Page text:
The California State Capitol in Sacramento.
The California legislature unanimously passed a resolution that urges “all private and public universities in California” to adopt free speech statements modeled off of the Chicago Statement and a statement issued by the Chancellor of the University of California, Irvine, Howard Gillman. The resolution was introduced by Assemblymembers Kevin Kiley and Bill Quirk. It passed the California Assembly 76-0 and the Senate 39-0.
The resolution contains quotes from a number of notable figures to frame for colleges the principles of free expression, and why those principles need to be protected and promoted on campuses in California.
The resolution quotes University of California President Janet Napolitano, who wrote: “[T]he way to deal with extreme, unfounded speech is not with less speech — it is with more speech, informed by facts and persuasive argument. Educating students from an informed ‘more speech’ approach as opposed to silencing an objectionable speaker should be one of academia’s key roles.”
Former president Barack Obama is also quoted in the resolution. Speaking at Howard University’s commencement in 2016, Obama said:
There’s been a trend around the country of trying to get colleges to disinvite speakers with a different point of view, or disrupt a politician’s rally. Don’t do that – no matter how ridiculous or offensive you might find the things that come out of their mouths…There will be times when you shouldn’t compromise your core values, your integrity, and you will have the responsibility to speak up in the face of injustice. But listen. Engage. If the other side has a point, learn from them. If they’re wrong, rebut them. Teach them. Beat them on the battlefield of ideas.”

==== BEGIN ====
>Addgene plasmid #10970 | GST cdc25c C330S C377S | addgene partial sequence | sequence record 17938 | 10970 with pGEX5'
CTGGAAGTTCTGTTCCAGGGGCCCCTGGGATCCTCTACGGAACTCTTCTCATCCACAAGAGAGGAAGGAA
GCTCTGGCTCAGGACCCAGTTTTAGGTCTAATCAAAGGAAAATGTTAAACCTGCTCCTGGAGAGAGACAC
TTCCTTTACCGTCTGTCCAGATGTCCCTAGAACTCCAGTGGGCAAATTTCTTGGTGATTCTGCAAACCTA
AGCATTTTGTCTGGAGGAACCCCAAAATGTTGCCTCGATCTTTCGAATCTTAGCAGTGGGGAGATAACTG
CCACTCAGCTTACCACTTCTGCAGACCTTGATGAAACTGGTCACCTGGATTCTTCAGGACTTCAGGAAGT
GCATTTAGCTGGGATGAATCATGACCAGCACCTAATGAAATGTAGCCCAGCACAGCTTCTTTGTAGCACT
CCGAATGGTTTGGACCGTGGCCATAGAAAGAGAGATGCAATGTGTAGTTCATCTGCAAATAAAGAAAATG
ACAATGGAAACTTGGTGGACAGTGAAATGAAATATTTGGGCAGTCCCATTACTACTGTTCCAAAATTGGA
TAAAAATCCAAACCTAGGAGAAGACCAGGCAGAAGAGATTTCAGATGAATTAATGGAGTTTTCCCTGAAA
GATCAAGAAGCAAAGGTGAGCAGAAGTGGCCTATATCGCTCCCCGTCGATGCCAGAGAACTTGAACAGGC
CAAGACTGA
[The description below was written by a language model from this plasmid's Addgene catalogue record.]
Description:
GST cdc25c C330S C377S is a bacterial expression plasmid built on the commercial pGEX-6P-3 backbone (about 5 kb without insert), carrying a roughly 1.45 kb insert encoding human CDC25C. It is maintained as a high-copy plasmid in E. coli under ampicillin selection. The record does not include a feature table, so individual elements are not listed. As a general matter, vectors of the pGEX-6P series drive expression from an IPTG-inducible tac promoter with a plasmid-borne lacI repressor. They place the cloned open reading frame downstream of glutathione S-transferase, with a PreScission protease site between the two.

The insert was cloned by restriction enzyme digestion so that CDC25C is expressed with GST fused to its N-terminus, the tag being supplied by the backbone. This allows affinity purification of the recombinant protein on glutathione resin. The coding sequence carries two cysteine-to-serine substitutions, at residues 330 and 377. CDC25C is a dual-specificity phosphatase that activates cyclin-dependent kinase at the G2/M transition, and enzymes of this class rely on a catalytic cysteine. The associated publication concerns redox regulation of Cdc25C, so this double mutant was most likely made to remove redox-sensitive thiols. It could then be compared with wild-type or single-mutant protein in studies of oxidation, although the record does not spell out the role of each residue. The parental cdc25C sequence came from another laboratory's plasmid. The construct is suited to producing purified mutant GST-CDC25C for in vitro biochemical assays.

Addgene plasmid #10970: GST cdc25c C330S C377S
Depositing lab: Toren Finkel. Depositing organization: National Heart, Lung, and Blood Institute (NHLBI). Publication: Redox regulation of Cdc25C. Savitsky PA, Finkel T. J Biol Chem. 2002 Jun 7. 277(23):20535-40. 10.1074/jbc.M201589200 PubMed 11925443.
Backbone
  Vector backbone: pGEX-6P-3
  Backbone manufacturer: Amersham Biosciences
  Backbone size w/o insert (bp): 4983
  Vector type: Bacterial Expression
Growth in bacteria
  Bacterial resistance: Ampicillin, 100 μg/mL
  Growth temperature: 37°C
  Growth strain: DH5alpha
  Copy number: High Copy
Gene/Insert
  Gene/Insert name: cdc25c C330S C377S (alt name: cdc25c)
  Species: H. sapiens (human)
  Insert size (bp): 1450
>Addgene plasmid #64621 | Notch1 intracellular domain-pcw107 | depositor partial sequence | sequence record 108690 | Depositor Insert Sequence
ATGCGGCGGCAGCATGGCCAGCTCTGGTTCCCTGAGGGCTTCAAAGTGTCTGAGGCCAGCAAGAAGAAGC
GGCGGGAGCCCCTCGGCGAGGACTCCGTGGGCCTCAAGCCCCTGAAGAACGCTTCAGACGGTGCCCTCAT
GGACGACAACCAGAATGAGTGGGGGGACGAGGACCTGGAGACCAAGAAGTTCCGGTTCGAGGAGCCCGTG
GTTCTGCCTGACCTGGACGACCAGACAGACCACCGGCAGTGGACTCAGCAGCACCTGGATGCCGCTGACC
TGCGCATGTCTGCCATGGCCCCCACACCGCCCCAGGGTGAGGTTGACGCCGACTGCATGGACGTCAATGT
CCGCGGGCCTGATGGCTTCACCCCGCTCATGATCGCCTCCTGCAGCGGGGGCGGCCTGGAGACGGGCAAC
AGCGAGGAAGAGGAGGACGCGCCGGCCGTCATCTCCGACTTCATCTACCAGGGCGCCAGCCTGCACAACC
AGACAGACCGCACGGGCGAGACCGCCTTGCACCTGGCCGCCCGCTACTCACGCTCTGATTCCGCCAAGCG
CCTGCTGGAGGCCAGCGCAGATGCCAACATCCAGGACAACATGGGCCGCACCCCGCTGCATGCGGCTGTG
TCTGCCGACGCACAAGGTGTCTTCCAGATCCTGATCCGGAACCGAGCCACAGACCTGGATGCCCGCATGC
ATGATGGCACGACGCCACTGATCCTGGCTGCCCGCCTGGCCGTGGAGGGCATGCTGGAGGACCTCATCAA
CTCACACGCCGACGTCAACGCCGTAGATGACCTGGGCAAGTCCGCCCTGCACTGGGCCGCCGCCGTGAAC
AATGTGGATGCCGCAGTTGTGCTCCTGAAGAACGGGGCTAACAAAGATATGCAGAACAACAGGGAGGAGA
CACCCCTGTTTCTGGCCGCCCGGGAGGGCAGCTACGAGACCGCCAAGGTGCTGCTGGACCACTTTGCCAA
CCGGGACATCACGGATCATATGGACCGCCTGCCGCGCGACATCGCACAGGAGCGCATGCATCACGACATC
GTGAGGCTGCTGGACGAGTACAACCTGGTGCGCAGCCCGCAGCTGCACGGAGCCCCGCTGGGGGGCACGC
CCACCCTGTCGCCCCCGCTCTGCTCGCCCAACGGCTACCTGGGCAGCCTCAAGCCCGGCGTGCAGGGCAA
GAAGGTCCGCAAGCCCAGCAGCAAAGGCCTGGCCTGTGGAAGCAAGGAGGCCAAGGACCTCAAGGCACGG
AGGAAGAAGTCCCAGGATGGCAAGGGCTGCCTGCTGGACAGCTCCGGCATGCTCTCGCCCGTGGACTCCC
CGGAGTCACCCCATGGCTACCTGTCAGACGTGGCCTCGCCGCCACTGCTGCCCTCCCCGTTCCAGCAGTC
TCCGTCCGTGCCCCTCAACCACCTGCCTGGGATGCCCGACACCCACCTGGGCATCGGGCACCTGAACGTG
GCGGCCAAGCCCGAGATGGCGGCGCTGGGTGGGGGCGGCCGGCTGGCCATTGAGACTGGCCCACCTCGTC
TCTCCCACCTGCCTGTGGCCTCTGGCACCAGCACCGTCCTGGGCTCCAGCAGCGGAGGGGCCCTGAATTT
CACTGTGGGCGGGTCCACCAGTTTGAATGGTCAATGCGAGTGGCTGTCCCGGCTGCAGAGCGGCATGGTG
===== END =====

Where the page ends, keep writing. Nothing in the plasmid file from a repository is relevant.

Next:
The resolution also says that “[a]t least 16 universities across the country have adopted a version of the University of Chicago statement on free speech,” and it encourages colleges to adopt free speech statements consistent with the principles espoused by the Chicago Statement. In 2015, FIRE launched our own campaign encouraging colleges to adopt free speech policies modeled after the Chicago Statement.
Gillman penned a letter addressed to the UC Irvine campus community called “Rights of Free Speech and Academic Freedom,” which is quoted in the resolution:
Free speech requires us to accept that we will be exposed to viewpoints, arguments or forms of expression that make us uncomfortable or even offend us. It is in precisely these circumstances that free speech often serves its most vital purpose, especially in an educational context. Throughout history, speech that challenges conventional wisdom has been a driving force for progress. Speech that makes us uneasy may compel us to reconsider our own strongly held views – in fact, a willingness to reconsider strongly held views is one of the reasons why people pursue higher education. Hearing offensive viewpoints provides opportunities for those sentiments to be exposed, engaged and rebutted.
Universities exist to provide the conditions for hard thought and difficult debate so that individuals can develop the capacity for independent judgment. This cannot happen if universities attempt to shield people from ideas and opinions they might find unwelcome, or if members of the university community try to silence or interfere with speakers with whom they disagree. As U.S. Supreme Court Justice Louis Brandeis advised in his famous Whitney v. California opinion in 1927, ‘If there be time to expose through discussion the falsehood and fallacies, to avert the evil by the processes of education, the remedy to be applied is more speech, not enforced silence.’
All of these statements, taken together, pave the way for colleges to draft their own statements and policies to protect free expression on their campuses. FIRE is pleased that the California legislature has urged all colleges within the state, both public and private, to adopt free speech statements. We stand ready to assist any California college or university to adopt such a statement and to reform current policies inconsistent with the principles set forth by the Chicago Statement.